The importance of feminism

I can understand why some people in America don’t see feminism as a humongous life-changing concept. We live in a society where already the basics of gender equality is changing for women of all color, as well as the LGBTQ+ community.

I spent this past summer visiting South Korea, and stayed with my grandparents in a city called Gimpo. Throughout my time in Korea, I experienced an entirely new culture of beauty, food, and most surprisingly, a society built on the degradation of women.

Let me explain, because it’s not like Korea’s building tall skyscrapers on the backbone of women, but that I was immersed in a society in which both women and men are confined to the stereotypes of gender roles that should have disappeared ages ago.

I interned as a teacher assistant for an educational summer camp designed for children in elementary school. The children there were absolutely wonderful, and surprisingly motivated to learn English. Through the program, I was surprised at the amount of times girls told me, “I can’t do that” or how restricted they felt with what was socially acceptable for them and what wasn’t.

In Korea, I also got to experience a church retreat with other high schoolers. And throughout the retreat, I’ve seen other girls my age get shot down time to time from any leadership opportunities because of their gender.

A specific example of this was when we played Korean dodgeball, which was completely irrational and built on Korea’s society of degrading women. I was standing next to a guy when he told me to get behind him before we started and grab onto his waist so that he could protect me better. About to have a seriously long and philosophical talk with him about his ignorance of feminism, I looked around to see that all the other girls were clinging onto the guys’ waists, as if they already accepted their defeat to gender equality.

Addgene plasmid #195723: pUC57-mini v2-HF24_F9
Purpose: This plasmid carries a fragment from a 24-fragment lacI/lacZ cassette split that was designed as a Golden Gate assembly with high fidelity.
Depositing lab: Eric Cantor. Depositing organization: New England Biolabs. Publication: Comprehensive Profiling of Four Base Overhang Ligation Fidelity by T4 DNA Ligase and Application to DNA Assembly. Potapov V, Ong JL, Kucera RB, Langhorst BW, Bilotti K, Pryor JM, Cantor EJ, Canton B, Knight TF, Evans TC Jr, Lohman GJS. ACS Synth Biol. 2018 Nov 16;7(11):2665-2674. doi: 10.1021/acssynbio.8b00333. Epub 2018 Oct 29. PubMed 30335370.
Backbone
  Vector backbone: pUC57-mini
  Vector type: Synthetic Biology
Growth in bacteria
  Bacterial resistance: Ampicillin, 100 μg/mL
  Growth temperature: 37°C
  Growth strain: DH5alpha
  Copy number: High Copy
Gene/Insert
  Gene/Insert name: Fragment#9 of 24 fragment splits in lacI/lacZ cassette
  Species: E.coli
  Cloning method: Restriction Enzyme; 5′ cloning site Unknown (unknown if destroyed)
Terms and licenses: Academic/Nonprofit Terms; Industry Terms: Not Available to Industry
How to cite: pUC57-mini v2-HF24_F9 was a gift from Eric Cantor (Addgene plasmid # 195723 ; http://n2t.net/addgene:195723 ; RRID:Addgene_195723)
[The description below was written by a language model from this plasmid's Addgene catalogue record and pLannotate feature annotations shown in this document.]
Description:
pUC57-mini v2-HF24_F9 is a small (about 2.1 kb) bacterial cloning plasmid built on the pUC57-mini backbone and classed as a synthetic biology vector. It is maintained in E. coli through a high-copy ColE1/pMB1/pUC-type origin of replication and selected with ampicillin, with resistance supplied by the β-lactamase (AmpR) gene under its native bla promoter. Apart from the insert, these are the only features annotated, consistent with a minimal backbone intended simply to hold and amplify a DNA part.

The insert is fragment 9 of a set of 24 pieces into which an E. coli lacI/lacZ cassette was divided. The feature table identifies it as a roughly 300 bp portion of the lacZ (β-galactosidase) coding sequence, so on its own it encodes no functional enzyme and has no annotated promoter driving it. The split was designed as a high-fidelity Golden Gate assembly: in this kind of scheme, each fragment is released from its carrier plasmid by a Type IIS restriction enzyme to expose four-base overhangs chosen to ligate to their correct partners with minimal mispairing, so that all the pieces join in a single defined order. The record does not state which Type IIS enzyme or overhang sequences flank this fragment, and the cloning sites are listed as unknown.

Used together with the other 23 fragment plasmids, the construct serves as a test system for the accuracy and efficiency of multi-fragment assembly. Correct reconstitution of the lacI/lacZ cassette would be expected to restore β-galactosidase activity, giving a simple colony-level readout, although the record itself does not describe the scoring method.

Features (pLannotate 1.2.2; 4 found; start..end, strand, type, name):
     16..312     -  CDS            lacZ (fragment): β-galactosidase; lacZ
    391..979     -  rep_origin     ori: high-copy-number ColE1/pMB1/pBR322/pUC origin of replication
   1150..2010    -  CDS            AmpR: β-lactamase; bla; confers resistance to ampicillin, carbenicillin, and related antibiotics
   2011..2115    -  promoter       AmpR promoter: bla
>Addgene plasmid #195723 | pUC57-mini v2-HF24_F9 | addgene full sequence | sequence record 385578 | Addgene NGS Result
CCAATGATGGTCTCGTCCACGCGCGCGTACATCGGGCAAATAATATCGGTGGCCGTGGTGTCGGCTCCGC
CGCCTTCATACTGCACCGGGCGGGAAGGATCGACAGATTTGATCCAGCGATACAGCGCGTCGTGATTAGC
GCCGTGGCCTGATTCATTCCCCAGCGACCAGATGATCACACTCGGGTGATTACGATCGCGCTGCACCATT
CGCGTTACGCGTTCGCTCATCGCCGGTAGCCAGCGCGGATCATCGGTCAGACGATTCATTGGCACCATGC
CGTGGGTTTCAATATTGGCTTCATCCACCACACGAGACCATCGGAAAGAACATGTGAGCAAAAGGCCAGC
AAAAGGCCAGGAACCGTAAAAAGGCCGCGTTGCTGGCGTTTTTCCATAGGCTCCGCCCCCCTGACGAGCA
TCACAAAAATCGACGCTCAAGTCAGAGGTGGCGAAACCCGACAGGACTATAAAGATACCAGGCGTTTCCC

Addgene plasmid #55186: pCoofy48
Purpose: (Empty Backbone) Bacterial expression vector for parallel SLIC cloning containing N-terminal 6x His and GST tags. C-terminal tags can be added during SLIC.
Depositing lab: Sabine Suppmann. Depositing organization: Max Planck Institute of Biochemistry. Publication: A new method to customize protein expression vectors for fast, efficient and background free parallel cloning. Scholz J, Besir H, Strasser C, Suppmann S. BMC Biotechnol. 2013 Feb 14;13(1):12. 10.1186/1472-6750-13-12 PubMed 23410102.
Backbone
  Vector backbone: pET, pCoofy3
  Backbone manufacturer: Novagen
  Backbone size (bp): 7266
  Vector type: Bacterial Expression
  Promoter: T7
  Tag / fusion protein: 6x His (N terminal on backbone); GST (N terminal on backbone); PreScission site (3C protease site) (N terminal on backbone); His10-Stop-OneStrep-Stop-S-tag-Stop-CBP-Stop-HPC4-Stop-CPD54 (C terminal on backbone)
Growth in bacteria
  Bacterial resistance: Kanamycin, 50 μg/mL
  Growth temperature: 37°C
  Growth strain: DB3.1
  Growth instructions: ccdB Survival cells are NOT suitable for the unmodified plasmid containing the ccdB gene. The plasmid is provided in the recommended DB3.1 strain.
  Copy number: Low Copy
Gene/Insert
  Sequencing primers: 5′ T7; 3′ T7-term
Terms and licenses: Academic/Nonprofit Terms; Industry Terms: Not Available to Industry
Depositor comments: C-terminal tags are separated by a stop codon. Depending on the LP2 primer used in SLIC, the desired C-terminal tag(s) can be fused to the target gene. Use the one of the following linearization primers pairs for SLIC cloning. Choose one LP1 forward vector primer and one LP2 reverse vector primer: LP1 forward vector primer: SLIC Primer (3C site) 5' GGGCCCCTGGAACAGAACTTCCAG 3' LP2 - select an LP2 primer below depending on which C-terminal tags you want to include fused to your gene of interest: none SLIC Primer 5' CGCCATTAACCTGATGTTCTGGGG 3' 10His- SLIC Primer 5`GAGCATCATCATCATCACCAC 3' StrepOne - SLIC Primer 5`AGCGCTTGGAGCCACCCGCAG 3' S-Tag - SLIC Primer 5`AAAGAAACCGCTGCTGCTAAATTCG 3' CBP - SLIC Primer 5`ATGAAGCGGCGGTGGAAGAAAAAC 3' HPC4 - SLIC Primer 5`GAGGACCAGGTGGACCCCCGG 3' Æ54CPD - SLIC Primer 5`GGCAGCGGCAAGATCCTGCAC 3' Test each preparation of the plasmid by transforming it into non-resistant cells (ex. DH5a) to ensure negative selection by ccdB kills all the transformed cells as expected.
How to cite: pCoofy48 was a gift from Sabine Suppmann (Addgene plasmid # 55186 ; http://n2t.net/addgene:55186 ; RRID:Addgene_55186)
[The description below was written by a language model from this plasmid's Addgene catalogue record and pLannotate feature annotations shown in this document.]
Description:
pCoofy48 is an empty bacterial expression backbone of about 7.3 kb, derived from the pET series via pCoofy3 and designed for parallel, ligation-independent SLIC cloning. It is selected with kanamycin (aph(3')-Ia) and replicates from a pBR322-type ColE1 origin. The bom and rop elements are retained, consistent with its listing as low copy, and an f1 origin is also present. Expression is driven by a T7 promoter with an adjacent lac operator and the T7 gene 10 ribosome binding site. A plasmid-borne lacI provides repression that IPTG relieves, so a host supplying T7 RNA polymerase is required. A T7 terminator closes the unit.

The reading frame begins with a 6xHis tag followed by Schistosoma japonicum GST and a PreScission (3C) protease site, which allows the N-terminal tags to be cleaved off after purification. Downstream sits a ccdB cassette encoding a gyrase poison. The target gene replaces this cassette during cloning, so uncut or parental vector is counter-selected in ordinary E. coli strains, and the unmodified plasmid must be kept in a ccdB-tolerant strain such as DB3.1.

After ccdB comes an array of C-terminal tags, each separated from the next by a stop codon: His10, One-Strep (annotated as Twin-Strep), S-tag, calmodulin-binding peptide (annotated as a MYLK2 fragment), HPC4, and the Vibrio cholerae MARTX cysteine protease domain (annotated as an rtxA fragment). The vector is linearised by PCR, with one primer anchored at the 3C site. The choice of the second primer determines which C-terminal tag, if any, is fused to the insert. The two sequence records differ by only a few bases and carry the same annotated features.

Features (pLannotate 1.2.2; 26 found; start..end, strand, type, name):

There’s a popular saying in Korea where if your child is obnoxious or just really misbehaving, old ladies point their fingers at them and call them “fatherless.” I understand that even in America, we have our own problems regarding gender equality, but I never understood just how important it was that I realized, as a female minority, I was as equal as any other person, regardless of their race or color.

I never understood how important feminism was until I went to Korea and for one of the rarest moments of my life, to experience degradation for not being a male. I believe children shouldn’t ever have to say “I can’t do that.” Children should be able to think they can do anything they wish to achieve.

Teenage girls shouldn’t be taught through ridiculous games, which mirror the problems of their society, to depend on a guy, and think they can’t achieve something without the help of the opposite gender.

I think it’s unfortunate that girls are growing up to believe they can’t achieve as much as the boy next door, and that later in life women in leadership positions are often criticized and devalued for what they do, which is why I believe in the importance of feminism.